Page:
There is a difference in meaning from having a job, having a livelihood, and pursuing a vocation. Research shows that currently there are more people in South Africa subsisting on social security grants than those who are employed. The stats in this article are an interesting read.
Then there are many millions who have found alternative means of making some sort of a living. But ultimately ‘meaning’ is found in following a calling.
‘Having a job’ is essentially a way of earning a regular income. With millions of South Africans officially unemployed and with the growing challenge to rote work presented by artificial intelligence and robotics, we face a fundamental shift from the typical employment patterns of the industrial age. That is why this current economic era is characterised as the ‘fourth industrial revolution’.
In the so-called informal sector people create their own livelihoods; they are essentially self-employed entrepreneurs. That applies whether in collecting recyclable waste for reward or offering haircuts in people’s homes. And it might even be that there is more satisfaction in having a livelihood, however menial, than simply doing a job for a basic salary. In a previous posting we examined the contribution of employee engagement and disengagement to company productivity. We suggest that when employees become able to convert their jobs to vocations the activity becomes imbued with meaning, and thus that addresses the third factor of meaningfulness that we saw contributes so significantly to a ‘sense of coherence’ as describe in part 4 of this theme
What then is a vocation? Typically it describes an activity where productive engagement with life follows some calling. Whether it is teaching, nursing, medicine, design, craftsmanship, art, etc.; the salary becomes less important. The product or service produced for fellow human beings becomes the key issue.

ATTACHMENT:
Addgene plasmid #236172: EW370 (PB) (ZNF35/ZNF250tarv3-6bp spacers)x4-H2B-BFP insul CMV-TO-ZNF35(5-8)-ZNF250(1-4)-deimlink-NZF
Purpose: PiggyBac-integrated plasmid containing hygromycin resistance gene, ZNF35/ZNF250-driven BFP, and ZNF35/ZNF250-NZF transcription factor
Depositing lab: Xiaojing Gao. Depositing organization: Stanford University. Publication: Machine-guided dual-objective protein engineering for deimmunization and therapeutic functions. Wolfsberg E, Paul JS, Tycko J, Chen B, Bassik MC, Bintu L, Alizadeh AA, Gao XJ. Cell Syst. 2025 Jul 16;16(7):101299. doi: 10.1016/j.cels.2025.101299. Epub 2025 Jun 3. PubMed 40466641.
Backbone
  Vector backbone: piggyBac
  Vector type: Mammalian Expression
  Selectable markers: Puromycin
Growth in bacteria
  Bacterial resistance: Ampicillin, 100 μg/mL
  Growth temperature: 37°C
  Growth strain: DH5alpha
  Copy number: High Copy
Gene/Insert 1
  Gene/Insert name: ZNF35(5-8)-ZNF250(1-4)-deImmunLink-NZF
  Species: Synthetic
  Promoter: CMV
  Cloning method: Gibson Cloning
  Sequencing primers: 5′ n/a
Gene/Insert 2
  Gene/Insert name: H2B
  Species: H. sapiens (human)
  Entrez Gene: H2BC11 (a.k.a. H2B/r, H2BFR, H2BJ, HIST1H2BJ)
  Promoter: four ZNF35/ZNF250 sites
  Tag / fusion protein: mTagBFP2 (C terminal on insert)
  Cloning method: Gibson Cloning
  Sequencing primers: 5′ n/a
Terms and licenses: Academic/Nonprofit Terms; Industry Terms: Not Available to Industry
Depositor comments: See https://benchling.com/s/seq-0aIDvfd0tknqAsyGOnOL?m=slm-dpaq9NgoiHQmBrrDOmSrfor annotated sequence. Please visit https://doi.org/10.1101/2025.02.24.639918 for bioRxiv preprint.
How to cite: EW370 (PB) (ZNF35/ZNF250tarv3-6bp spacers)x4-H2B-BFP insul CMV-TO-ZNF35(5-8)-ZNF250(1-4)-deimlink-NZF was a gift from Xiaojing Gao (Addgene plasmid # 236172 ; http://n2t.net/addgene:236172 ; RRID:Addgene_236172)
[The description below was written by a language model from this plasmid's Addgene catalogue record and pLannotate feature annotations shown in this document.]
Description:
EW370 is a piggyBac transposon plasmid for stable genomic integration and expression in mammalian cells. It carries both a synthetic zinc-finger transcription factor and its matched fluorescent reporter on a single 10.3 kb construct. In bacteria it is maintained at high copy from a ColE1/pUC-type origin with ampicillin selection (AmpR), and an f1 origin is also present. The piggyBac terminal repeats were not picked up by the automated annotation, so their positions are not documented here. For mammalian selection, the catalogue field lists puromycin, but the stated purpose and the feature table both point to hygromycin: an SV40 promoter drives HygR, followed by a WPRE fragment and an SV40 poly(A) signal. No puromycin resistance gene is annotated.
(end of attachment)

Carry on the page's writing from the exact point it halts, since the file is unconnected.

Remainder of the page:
Why is it that so many successful entrepreneurs who might have made a fortune in their business endeavours, ultimately find deeper satisfaction in supporting altruistic initiatives?
Neuro-linguistic Programming (NLP) trainer, Roberts Dilts, provides a deeply integrative model that helps define the experience of living a life with a calling – or pursuing a vocation. And along with that comes a quality of resilience that exemplifies an indomitable spirit. Dilts relates the transformation to ‘whole-being’ to an evolutionary inward path of growth to self-awareness and personal responsibility.
Firstly it requires mindfulness of the living context. The question is: “Where do you spend your time, where does life find you, where does your attention predominantly go?”
Secondly it requires mindfulness of one’s own responses. The question is: “What are you doing with your time, what are your predominant activities, what will folks be seeing you doing and hearing you saying?”
Thirdly it requires mindfulness of your competencies, aptitudes, experience, and acquired skills. The question is: “What are you good at, what comes naturally, what have you learned to do well?”
Fourthly it requires mindfulness of your core values – the principles by which one chooses to live. The question is: “What is truly important to you, what criteria apply when you make your important decisions? What simply goes against the grain so that you refuse to become involved, what would you be prepared to sacrifice my life for?”
Fifthly it requires mindfulness of your enabling (or disenabling) beliefs. The question is: “What vision of possibility do you hold for the future, for yourself, for your family, for your community, for society, for the world?”
Sixthly it requires mindfulness of your own identity. The question is: “Who am you, who are you becoming, how do you want to present yourself to the world, how do you want to be known?”
Finally it requires a developing sense of purpose – of how ultimately to find meaning in life. The question is: “What is the legacy you choose to leave by your everyday interactions with your fellow human beings and life, when Your life is over, what is the gift you would have wanted to give to the world?”
When those questions have been addressed, you will have evolved through Maslow’s hierarchy of needs from survival to security, to fellowship, to self-esteem, and ultimately to self-actualisation. This does not require that you become a rocket scientist or a saint – but it does require mindful living. And with that mindfulness even the most menial task can become a vocation. When leadership becomes capable of instilling that mindfulness in their organisations employees will become powerfully aligned in an increasingly successful organisation.
How can your employees function with a defined sense of purpose – appreciating the value the company brings to society?